Charles Herington is president and CEO of AOL Latin America. The following article is adapted from remarks he made at a seminar on development and the Internet held during the Bank’s annual meeting in Santiago, Chile, last March.

In recent years, Latin America has become the region posting the highest growth in interactive services in the world. In fact, from a strictly commercial point of view, it is an ideal market for achieving strong and continuous growth.

Consider some of the region’s characteristics. It is home to 500 million people who speak mainly Spanish or Portuguese. Of this number, approximately 150 million are middle and upper class consumers. Although there are vast differences from one country to the next, in general the region’s telecommunications systems are developing in favorable regulatory environments. Despite temporary fluctuations in national economies, conditions tend to be improving in the key markets.

These conditions allow us to make some optimistic projections. By the end of 2003, the number of Internet users in Latin America will have tripled to 42 million, for a 67 percent annual growth rate. The region’s Internet penetration rate is expected to reach 8 percent of the population by then. While this will be a significant increase over current levels, Internet penetration in Latin America will still be well below the level in the United States, where one half of the population already has Internet access.

Nevertheless, it is safe to say that a growing percentage of Latin Americans are using the Internet. It is no longer a technology exclusively for experts. In 1996, Argentina had 4,500 Internet users. Now there are more than 2 million.

Today the challenge is to make people’s Internet experience simple, easy and effective. It is not the technology that matters, but rather the consumer. In order to truly become a mass medium, we must focus on consumer needs. Technology is only a tool for satisfying these needs.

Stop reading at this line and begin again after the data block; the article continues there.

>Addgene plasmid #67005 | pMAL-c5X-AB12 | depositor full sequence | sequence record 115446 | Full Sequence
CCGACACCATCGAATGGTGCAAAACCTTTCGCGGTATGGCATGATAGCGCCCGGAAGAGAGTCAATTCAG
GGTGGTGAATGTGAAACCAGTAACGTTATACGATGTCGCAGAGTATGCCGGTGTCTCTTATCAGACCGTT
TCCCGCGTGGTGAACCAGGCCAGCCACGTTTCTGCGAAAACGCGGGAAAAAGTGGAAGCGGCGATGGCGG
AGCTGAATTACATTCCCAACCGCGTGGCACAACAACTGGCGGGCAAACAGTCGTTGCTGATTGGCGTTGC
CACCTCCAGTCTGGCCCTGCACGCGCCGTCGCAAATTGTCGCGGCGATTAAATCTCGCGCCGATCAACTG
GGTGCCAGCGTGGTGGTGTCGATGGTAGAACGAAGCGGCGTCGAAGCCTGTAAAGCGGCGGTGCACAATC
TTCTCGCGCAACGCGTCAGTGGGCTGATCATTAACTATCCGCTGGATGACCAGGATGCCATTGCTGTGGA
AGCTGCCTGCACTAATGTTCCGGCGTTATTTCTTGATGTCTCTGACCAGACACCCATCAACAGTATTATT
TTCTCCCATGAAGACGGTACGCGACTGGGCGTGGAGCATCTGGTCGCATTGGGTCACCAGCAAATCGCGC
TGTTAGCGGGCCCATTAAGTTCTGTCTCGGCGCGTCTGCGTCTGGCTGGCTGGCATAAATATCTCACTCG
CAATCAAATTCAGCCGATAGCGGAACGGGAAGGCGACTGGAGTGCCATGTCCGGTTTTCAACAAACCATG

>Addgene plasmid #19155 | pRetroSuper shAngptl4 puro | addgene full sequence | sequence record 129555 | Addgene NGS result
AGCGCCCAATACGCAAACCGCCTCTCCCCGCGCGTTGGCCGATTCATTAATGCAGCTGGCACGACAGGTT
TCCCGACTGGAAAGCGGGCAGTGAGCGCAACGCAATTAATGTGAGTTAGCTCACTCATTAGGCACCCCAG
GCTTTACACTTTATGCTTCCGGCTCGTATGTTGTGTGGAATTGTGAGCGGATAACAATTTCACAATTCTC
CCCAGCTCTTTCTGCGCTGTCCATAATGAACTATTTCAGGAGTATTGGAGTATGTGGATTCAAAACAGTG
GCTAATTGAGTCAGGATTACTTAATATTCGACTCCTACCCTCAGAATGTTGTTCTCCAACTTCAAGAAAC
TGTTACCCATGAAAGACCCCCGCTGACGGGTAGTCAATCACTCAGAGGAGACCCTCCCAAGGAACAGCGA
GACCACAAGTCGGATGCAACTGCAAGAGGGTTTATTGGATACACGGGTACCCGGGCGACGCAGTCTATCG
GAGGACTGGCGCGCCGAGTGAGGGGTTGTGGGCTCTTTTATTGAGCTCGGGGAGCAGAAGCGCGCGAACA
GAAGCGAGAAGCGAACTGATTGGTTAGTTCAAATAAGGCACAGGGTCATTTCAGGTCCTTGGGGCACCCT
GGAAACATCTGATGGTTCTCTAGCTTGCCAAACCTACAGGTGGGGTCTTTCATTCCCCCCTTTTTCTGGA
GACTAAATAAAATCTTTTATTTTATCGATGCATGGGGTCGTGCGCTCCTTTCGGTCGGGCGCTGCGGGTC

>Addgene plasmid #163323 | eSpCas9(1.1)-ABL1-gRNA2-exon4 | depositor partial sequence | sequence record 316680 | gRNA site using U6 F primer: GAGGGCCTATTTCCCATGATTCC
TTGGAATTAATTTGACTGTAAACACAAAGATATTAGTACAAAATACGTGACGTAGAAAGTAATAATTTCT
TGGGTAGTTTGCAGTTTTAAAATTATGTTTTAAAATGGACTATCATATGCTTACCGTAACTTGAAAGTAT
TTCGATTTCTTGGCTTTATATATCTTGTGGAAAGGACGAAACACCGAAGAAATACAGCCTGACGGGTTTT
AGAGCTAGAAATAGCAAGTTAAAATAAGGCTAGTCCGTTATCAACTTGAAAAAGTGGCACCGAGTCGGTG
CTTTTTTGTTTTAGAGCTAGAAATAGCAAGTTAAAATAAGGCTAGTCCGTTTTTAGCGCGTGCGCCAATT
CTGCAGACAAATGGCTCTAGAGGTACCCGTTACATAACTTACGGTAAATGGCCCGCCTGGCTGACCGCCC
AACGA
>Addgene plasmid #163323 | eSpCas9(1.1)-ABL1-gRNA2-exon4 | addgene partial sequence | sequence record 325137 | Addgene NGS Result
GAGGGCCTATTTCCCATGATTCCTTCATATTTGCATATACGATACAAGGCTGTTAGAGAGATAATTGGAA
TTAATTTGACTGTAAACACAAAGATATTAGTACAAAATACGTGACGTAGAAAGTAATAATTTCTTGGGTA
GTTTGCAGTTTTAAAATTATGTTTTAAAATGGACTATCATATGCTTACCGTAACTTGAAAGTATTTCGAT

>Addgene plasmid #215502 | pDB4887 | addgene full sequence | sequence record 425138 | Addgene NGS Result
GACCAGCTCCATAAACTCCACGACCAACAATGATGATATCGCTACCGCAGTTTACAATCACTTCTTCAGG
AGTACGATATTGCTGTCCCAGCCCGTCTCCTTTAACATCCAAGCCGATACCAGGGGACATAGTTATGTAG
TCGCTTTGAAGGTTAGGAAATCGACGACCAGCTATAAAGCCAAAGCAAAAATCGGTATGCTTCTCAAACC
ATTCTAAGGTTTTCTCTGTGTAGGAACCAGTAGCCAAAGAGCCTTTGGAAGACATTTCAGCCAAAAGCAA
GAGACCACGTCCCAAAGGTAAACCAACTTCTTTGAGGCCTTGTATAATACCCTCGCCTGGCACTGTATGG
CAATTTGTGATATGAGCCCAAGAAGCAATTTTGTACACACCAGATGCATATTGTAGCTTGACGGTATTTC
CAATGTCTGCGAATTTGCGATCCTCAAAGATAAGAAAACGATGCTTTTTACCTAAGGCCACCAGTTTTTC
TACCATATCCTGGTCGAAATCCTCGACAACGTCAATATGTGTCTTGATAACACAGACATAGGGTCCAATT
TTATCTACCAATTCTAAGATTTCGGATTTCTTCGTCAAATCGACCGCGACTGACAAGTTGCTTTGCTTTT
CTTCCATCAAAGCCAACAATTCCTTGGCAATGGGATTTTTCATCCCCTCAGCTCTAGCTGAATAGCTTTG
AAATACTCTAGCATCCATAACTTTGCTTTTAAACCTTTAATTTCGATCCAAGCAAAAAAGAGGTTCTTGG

Like disposable diapers and microwave ovens before it, the Internet is changing from being a mere convenience to a necessity of modern life. One recent survey asked: if you were shipwrecked on a desert island, what would you prefer–a telephone, a television set or a computer with Internet access? Most people chose the Internet connection. Other surveys have found that more than half of the respondents have rearranged furniture in their homes to make room for a computer. Three out of four think that their e-mail address is better known than their telephone number. Almost four out of every five take time that they used to spend watching television to surf the web.

Beyond its obvious commercial and social applications, the Internet is going to have a very positive impact on Latin American society. In addition to reducing distances, it will have a significant influence on education and on other areas such as telemedicine.

We think that information access is going to be the key to bridging Latin America’s economic gap. But for the Internet to achieve its potential, we have to assume some very important responsibilities. The first is to ensure that no one imposes regulations or obstacles of any other kind on Internet use, so that this industry can continue to grow. And second, we must remember that the Internet is a very powerful tool, and seek ways in which it can benefit society as a whole.